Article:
Jeremy Ben-Ami on a Settlement Boycott, Plus Other Nasty Business

Goldblog is going on a hiatus shortly, so I wanted to round-up some not-so-disparate items.

1) I can't stop thinking about Miriam Monsonego, and Arye and Gabriel Sandler, the three small children executed by a Muslim radical for the crime of being Jewish. I think every Jewish parent is in shock at the horror, even though the pace of these sorts of attacks seems to be accelerating. Monsonego's killing was especially horrifying; the murderer grabbed her by the hair, tried to shoot her in the head, but when his handgun failed, he pulled out another and successfully fired. The hatred this man felt for Jews is otherworldly, but it is born in this world. It is the outgrowth of an ideology of dehumanization that has spread across parts of the Muslim world.

2) I can't stop thinking about another case of child-murder, that of Trayvon Martin. For those of you who aren't reading Ta-Nehisi on the subject, what are you waiting for?

3) I'm posting, as soon as possible, an interview I did earlier this week with Jeremy Ben-Ami, the founder of J Street. It's an annual ritual for us, this interview. The whole thing is interesting (in my humble opinion) but I wanted to highlight what he had to say about Peter Beinart's call for a boycott of the settlements. Jeremy makes the best case I've heard so far about why this is a terrible idea. Here's some of what he said:

"...I don't think that it makes any sense to put negative pressure on people whose behavior you hope to change. I think that the way that Israelis will feel comfortable making the compromises and the sacrifices -- and Israel as a whole, not just the settlers -- is when they really feel that not only American Jews, but the United States, is going to be there for them. I think if you begin to do things that say, "We're not really with you, we're against you, we're putting pressure on you," I think that causes people to pull more into a shell and pull back."

4) Re: Andrew Sullivan, I think I'm going to take the Ariel Sharon position and unilaterally disengage. There's just no point: He thinks I'm a terrible Netanyahu apologist, and I think he's a scapegoater of Jews, and nothing either of us says will convince the other.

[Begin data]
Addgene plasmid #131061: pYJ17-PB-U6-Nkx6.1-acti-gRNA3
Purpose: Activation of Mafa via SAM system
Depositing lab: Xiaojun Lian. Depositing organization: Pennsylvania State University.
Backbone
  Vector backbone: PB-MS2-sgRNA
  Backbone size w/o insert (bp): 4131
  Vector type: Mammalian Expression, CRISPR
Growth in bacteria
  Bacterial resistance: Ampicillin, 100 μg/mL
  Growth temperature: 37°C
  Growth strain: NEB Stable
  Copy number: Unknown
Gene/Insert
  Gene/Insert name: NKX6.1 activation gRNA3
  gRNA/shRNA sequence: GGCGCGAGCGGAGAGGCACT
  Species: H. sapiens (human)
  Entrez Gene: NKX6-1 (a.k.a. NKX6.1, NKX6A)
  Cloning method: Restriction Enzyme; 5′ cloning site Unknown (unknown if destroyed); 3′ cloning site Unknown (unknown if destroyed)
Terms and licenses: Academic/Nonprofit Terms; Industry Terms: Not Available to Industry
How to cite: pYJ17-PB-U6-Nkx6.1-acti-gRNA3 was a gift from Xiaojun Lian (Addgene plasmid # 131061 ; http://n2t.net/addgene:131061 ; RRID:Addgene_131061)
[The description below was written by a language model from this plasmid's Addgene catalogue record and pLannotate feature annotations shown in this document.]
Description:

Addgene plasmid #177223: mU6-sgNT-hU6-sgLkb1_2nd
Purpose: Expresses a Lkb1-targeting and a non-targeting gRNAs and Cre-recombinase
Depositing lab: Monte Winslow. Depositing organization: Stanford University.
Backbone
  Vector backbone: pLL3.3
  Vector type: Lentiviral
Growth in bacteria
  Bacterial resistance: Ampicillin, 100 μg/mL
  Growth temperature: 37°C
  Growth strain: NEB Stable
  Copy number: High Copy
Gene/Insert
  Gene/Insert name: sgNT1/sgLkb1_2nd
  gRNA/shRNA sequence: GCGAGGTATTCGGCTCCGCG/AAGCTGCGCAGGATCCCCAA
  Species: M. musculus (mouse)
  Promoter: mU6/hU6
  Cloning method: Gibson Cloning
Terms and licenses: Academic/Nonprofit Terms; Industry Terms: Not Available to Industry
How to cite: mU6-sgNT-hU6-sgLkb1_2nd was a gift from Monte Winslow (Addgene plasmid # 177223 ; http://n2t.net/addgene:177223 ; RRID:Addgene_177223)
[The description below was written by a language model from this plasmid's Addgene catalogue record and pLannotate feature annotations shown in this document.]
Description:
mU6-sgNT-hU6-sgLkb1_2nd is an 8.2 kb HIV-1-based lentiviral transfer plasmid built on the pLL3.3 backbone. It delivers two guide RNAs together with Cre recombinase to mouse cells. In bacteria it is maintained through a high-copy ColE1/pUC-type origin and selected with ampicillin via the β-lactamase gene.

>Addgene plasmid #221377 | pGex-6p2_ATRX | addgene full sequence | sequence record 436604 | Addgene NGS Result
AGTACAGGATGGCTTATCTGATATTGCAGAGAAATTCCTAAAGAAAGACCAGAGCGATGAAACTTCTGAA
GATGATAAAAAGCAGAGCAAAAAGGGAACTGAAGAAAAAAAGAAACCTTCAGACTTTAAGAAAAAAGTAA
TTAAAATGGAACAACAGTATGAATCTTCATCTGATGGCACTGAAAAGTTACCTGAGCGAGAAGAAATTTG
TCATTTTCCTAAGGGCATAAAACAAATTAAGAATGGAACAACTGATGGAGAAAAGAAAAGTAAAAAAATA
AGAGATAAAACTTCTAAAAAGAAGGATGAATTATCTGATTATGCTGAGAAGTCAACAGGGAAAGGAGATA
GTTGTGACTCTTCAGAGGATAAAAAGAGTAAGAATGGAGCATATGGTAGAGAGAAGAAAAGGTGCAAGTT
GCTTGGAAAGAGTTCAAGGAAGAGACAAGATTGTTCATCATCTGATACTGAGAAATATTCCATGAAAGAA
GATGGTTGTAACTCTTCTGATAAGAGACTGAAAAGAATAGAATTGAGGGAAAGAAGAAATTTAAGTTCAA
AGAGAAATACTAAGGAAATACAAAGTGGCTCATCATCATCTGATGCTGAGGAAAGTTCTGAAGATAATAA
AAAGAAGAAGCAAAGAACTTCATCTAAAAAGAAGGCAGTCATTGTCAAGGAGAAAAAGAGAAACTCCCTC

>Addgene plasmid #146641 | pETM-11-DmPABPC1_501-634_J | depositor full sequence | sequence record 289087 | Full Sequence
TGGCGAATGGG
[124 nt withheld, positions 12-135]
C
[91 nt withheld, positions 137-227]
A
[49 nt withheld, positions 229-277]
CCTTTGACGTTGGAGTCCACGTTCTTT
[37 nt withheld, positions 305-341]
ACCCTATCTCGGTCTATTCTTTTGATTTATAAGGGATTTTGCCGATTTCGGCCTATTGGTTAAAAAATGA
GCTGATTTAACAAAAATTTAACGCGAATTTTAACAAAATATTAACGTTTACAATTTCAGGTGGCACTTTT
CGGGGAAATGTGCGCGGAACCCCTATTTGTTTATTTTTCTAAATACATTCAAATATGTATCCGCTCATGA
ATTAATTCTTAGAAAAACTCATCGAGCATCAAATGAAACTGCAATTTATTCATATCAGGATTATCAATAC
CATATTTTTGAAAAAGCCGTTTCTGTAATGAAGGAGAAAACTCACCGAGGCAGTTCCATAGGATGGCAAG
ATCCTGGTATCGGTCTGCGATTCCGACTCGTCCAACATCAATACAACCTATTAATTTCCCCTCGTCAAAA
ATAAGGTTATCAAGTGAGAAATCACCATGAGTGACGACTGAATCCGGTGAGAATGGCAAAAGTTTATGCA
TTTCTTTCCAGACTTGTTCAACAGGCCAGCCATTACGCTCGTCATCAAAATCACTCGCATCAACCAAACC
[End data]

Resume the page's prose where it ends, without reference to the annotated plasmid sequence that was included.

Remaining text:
5) In Roger Cohen's column today, he criticizes me (implicitly this time) for reporting on Israel's sincerity re: a possible strike on Iran. But why doesn't he mention that the New York Times Magazine, which is part of his newspaper, recently predicted, flat-out, that Israel will strike Iran in 2012? Did he somehow miss that cover story?

6) Please read the exchange I had (and am having) with Jim Fallows on this particular subject. It might be enlightening for some people.

7) Please also read Suzanne Maloney's American Prospect piece on containing a nuclear Iran. I disagree with much of it, but it's very comprehensive and interesting.

8) Finally, please read this very interesting Ari Shavit column about the sincerity of the Israeli leadership.


Before joining The Atlantic in 2007, Goldberg was a Middle East correspondent, and the Washington correspondent, for The New Yorker. He was previouslly a correspondent for The New York Times Magazine and New York magazine. He has also written for the Jewish Daily Forward and was a columnist for The Jerusalem Post.

Goldberg's book Prisoners was hailed as one of the best books of 2006 by the Los Angeles Times, The New York Times, The Washington Post, Slate, The Progressive, Washingtonian magazine, and Playboy. He received the 2003 National Magazine Award for Reporting for his coverage of Islamic terrorism and the 2005 Anti-Defamation League Daniel Pearl Prize. He is also the winner of the International Consortium of Investigative Journalists prize for best international investigative journalist; the Overseas Press Club award for best human-rights reporting; and the Abraham Cahan Prize in Journalism.

In 2001, Goldberg was appointed the Syrkin Fellow in Letters of the Jerusalem Foundation, and in 2002 he became a public-policy scholar at the Woodrow Wilson International Center for Scholars in Washington, D.C.